This is day nine in this thirty-one day journey through Proverbs. This chapter provides one final call for wisdom, contrasted with the call of folly, before the book turns to the Proverbs of Solomon which will extend nearly to the end of the book. Chapter ten begins to provide the short, contrasting statements for which this book is best known.
“Wisdom has built her house; she has hewn her seven pillars. She has slaughtered her beasts; she has mixed her wine; she has also set her table. She has sent out her young women to call from the highest places in the town, “Whoever is simple, let him turn in here!” To him who lacks sense she says, “Come, eat of my bread and drink of the wine I have mixed. Leave your simple ways, and live, and walk in the way of insight”” (1-7). As we have seen several times in previous chapters, wisdom once against makes an appearance as a woman, inviting people to turn to her to learn. She sends out her servants to the high places so that everyone can hear this call and have an opportunity to heed it. It is a universal call that is open to each person.
Her invitation is for anyone who is simple, lacking wisdom, and whoever is lacking sense, without the ability to think and act rightly. To these people she extends an invitation to sit and dine with her, to eat and to live. What she offers to those who will turn to her is life itself.
The passage turns to a contrast of the wise and the foolish, both at the point of their decision to heed the call of wisdom or folly, but also through lives dedicated to wisdom or foolishness. “Whoever corrects a scoffer gets himself abuse, and he who reproves a wicked man incurs injury. Do not reprove a scoffer, or he will hate you; reprove a wise man, and he will love you. Give instruction to a wise man, and he will be still wiser; teach a righteous man, and he will increase in learning. The fear of the Lord is the beginning of wisdom, and the knowledge of the Holy One is insight. For by me your days will be multiplied, and years will be added to your life. If you are wise, you are wise for yourself; if you scoff, you alone will bear it” (8-12).
We are first warned about the uselessness of trying to correct a scoffer – one who has deliberately made a decision to do and follow evil. A scoffer will not listen to reproof, but will instead strike out with anger and abuse. But contrasted to this is the wise man, who will listen to rebuke and love the one who had the courage and insight to put him back on the path to wisdom. A wise man knows that he is not fully wise and a righteous man knows he has not attained perfect righteousness. Thus these people are eager to receive insight and to be challenged that they may be wiser still.
The final six verses speak of the call of Folly, the personification of all that is foolish and unrighteousness. “The woman Folly is loud; she is seductive and knows nothing. She sits at the door of her house; she takes a seat on the highest places of the town, calling to those who pass by, who are going straight on their way, “Whoever is simple, let him turn in here!” And to him who lacks sense she says, “Stolen water is sweet, and bread eaten in secret is pleasant.” But he does not know that the dead are there, that her guests are in the depths of Sheol” (13-18).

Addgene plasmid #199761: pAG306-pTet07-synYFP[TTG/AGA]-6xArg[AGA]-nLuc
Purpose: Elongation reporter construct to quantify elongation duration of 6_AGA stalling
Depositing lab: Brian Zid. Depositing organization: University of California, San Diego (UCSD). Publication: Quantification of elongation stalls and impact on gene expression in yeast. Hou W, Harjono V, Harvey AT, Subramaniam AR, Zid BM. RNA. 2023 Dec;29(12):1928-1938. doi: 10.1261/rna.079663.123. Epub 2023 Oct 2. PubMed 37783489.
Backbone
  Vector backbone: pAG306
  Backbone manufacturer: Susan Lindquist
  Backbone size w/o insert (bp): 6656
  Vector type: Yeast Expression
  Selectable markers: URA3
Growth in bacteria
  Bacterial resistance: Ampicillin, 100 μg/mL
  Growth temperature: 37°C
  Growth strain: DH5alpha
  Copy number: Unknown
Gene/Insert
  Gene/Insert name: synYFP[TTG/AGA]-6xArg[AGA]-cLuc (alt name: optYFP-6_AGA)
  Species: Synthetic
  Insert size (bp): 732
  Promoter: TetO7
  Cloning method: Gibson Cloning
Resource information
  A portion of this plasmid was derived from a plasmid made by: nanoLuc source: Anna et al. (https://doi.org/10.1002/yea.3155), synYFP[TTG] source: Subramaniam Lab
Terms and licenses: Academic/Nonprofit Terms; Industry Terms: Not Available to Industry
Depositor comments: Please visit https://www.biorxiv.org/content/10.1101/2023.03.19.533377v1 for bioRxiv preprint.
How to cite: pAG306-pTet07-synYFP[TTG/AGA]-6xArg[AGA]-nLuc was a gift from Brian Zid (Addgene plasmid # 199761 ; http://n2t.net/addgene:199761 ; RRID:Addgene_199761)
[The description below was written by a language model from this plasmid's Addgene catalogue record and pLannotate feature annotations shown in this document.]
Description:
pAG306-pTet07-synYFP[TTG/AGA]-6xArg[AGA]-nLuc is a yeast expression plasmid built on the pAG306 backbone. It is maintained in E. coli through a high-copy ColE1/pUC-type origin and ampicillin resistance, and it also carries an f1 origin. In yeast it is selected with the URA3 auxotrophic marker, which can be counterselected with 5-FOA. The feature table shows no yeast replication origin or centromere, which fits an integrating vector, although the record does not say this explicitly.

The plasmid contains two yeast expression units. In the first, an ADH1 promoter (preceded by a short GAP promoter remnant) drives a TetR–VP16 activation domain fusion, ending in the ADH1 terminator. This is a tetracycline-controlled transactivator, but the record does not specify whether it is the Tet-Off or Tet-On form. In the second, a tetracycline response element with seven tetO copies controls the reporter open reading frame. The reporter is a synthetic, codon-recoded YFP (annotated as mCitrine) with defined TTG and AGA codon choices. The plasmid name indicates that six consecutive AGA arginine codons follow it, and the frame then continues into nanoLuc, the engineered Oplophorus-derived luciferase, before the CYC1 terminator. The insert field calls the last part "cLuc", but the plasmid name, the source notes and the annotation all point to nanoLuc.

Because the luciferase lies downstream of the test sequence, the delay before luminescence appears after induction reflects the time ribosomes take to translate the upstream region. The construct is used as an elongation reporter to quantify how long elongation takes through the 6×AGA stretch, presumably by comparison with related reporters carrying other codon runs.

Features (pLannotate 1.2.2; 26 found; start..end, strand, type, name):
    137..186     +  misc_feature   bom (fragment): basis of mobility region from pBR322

Where Wisdom sends forth her servants to seek out those who desire to learn insight and understanding, Folly merely sits by her door or mimics the actions of Wisdom to seduce whomever she can. While she is seductive, she is ignorant, knowing nothing of true wisdom. Her appeal is sensuous, offering nothing pleasing to the wise heart and mind.
Folly teaches those who follow her that stolen water is sweet, which speaks of whatever is forbidden. Our fallen nature tells us this all the time – that what is forbidden to us is what we want most. We feel a sick satisfaction when we do or take something that is forbidden to us. In childhood this may be something as seemingly innocent as taking a cookie and gobbling it down in the closet so no one can see, but in adulthood this sin manifests itself in all sorts of gross sins, and most notably, sexual sins.
Folly offers temporal satisfaction, but as we have come to expect, she leads her followers directly to death – a kind of living death on earth and then finally eternal death. Those who reject God through their lifetimes will go to a place where they will never again have the possibility of choosing Him, or following wisdom.
In this politically correct culture, reproof has largely become taboo. We are so often afraid of offending people and have so often heard “judge not!” that we are afraid to challenge others even when they have gone far astray. This is a sure sign of how Folly has infiltrated the church, pushing aside Wisdom. A mark of those who have consciously chosen to follow Wisdom’s ways is that they are eager to be corrected, for their desire to follow God is more important than their own feelings of comfort and shame. Derek Webb has suggested that the best thing that could happen to any of us would be to have our sins broadcasted from the rooftops for the entire world to hear, for that would give us the motivation to finally deal with them. While that is true, Proverbs gives us the opportunity to examine ourselves and see where we have strayed from Wisdom’s ways. Even the wisest of us should be open to and even desire reproof and correction, both from God’s Word and from God’s people.